ROCKETHOMMAGE for this year's Women's Day

We dedicate International Women's Day to the pioneers of space travel and introduce you to 9 exciting and inspiring female astronauts!

Who was the first man on the moon? That's right, Neil Armstrong! That was in 1969, when 500 to 600 million people watched the moon landing on their televisions. And his female counterpart? Only this year, 55 years later, will a woman travel to our neighbor for the first time: American astronaut Christina Hammock Koch. To mark today's occasion, let's take a look at the women who have already left our home planet and are unfortunately far too unknown!

1963: The Russian Valentina Tereshkova was the first woman in space. She orbited the Earth 48 times with her spaceship.(Image material: alliance/dpa)
1983: Sally Ride was not only the first American woman in space, but at the age of 32 she was also the youngest person ever sent into space for the USA.(Image material: NASA)
1991: Helen Sharman was the first British woman in space. Great Britain was thus the first country to select a woman as its first astronaut.(Image material: NASA)
1993: American Eileen Collins was the first woman to sit in the pilot's seat of the space shuttle. Two years later, she flew the first American space shuttle in history to fly to the Russian station. Six years later, she was given command of the space shuttle, making her the first female commander in the history of female space travel.(Image material: NASA)
 2002: US astronaut Peggy Whitson holds several records. At 665 days, she is not only the woman with the longest total time spent in space, she also holds the record for the longest total time spent by a woman outside a spacecraft, with a total of 60 hours and 21 minutes.(Image material: NASA)
2020: Christina Hammock Koch can claim the record for the longest stay in space among women. The US astronaut returned to Earth on February 6, 2020 after 328 days on the ISS.(Image material: NASA
2022: During her return to the ISS in 2022, Italian Samantha Cristoforetti became the first European female commander of the ISS.(Image material: ESA)

Space as a male domain

By March 2023, a total of 635 people had flown into space. But only 72 of them were women. Why is that? In the 1960s, for example, only those who were test pilots were allowed to become astronauts at NASA, and women were not allowed to do this job at the time.

Even though these regulations no longer apply, the proportion of women in the STEM subjects required for an astronaut's career was only 31% in Germany and 35% in the USA five years ago.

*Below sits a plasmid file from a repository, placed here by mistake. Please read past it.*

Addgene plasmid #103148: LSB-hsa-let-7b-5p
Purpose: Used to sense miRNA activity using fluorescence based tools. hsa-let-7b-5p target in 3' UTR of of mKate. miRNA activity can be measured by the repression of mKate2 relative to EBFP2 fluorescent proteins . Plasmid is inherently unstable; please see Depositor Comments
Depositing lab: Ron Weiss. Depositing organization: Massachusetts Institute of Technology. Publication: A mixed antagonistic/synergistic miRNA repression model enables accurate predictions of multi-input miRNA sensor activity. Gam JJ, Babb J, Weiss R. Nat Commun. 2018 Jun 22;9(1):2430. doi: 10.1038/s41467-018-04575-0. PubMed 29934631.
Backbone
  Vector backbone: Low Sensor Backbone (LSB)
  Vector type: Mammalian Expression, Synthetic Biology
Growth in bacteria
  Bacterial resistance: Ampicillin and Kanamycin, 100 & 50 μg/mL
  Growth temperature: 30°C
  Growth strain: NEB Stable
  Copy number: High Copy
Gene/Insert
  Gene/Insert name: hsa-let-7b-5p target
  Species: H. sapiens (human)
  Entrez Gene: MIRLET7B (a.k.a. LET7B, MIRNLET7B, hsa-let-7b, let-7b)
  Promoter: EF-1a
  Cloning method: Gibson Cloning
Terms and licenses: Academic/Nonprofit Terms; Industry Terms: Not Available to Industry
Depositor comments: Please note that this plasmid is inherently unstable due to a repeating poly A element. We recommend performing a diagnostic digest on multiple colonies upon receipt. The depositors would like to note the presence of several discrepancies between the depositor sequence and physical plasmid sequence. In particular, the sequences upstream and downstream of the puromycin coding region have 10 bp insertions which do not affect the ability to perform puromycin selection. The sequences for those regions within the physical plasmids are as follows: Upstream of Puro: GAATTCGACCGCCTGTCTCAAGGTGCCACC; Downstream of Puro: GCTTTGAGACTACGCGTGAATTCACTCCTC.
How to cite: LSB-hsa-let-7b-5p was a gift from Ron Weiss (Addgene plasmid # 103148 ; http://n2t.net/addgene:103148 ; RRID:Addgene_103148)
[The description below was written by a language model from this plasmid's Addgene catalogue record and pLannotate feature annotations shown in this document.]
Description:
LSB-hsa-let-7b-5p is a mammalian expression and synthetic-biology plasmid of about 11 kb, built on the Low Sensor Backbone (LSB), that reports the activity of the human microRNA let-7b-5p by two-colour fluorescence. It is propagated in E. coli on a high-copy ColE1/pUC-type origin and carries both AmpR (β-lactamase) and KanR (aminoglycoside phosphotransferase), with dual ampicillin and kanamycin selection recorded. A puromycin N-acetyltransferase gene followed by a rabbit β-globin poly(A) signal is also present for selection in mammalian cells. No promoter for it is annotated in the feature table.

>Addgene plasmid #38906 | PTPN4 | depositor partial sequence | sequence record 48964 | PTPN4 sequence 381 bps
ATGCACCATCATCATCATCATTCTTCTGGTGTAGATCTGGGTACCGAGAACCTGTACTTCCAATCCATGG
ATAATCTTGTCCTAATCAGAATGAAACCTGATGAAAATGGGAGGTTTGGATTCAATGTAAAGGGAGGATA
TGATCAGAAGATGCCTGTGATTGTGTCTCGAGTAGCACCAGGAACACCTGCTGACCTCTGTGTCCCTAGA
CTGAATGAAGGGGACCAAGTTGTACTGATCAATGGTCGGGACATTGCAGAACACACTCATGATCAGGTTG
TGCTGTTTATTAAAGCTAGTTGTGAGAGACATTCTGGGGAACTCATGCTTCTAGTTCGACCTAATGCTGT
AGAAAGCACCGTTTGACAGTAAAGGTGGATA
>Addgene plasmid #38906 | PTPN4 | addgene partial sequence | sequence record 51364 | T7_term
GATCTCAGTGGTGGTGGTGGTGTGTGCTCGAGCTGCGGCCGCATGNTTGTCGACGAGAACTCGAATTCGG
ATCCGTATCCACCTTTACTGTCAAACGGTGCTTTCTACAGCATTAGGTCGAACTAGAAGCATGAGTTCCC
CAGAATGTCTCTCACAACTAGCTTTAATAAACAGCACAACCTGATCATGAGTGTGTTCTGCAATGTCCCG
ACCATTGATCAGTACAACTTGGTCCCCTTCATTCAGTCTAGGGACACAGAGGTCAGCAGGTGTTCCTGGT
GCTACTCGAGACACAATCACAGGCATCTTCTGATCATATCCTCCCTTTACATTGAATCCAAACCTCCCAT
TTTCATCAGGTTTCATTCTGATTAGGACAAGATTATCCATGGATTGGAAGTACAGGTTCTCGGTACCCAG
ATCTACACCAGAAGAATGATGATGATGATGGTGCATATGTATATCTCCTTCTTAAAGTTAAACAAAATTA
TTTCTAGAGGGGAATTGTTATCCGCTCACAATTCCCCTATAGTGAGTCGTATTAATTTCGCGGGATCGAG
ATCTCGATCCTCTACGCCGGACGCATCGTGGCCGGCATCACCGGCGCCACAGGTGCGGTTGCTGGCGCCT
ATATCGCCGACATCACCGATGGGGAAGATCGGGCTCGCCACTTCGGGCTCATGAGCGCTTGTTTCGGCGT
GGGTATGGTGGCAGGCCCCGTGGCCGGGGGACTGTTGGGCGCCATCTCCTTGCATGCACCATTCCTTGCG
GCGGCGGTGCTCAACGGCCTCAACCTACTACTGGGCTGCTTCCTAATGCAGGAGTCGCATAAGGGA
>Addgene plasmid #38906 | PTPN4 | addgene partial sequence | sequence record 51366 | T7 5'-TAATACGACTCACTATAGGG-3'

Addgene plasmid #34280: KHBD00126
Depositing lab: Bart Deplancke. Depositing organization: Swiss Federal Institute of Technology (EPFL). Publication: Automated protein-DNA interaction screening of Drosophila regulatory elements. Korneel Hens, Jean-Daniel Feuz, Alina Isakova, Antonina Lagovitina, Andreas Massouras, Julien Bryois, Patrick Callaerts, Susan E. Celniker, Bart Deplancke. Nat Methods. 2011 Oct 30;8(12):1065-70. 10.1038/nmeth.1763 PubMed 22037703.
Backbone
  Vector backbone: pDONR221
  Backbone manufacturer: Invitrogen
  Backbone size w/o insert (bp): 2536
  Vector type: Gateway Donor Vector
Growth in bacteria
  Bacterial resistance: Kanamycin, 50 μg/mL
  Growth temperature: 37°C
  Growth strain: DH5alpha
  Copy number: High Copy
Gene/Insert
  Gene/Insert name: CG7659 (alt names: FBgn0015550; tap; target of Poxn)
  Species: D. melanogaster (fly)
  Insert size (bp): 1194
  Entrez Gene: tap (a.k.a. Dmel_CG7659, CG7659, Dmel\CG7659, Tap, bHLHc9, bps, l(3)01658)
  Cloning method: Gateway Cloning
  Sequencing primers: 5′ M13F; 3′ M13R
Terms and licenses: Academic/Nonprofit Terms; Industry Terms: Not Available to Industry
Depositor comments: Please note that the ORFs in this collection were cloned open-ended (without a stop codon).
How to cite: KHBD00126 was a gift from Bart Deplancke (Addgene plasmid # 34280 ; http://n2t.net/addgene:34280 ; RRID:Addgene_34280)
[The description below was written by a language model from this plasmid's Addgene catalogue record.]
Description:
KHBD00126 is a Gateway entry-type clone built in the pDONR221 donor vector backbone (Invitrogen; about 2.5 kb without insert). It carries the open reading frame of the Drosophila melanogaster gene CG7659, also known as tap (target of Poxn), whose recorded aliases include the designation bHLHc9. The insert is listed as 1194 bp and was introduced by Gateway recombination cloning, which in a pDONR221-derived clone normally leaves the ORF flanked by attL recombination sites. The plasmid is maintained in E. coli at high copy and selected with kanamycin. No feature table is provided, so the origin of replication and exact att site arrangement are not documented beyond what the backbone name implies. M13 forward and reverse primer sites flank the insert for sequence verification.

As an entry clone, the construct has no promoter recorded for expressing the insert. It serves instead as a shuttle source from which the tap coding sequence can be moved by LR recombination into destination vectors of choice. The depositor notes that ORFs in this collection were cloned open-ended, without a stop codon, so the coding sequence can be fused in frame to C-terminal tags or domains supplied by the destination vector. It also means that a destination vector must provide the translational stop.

"Many women only apply when they meet the expectations 100 percent, while quite a few men dare to do so at 60 percent."

says aerospace engineer Claudia Kessler, who founded the initiative Die Astronautin in 2015. ESA has been committed to diversity and gender equality for two years and the proportion of female applicants actually rose from 23% to 28% between 2017 and 2018. The USA and Canada are taking an alternative approach: since the 2017 astronaut selection process, gender has been a voluntary

2024: The woman in the moon?

With the "Innovative Women in Focus " funding guideline, the Federal Ministry of Education and Research (BMBF) supports research and implementation projects that make women more visible with their innovative ideas and scientific achievements. The US space agency NASA is planning to put a woman on the moon for the first time with the Artemis program . As early as the end of 2024, four people are to orbit the moon as part of the mission, including NASA astronaut Christina Hammock Koch.

Arguments for more women in space are also provided by a recent ESA study, which found that the female metabolism works more efficiently, even with identical measurements. Women consume fewer calories, oxygen and water than men. They release less carbon dioxide and heat. For example, a female team of four on a long-term mission of 1,080 days on board requires almost 1,700 kilos less food than a male team. This would not only save a lot of space, but also over 150 million dollars.

In the end, however, enough women have to decide to send in an application at all. And for those women, and especially for young women, the astronauts mentioned above are role models and inspiration! Let's go, rocketgirls!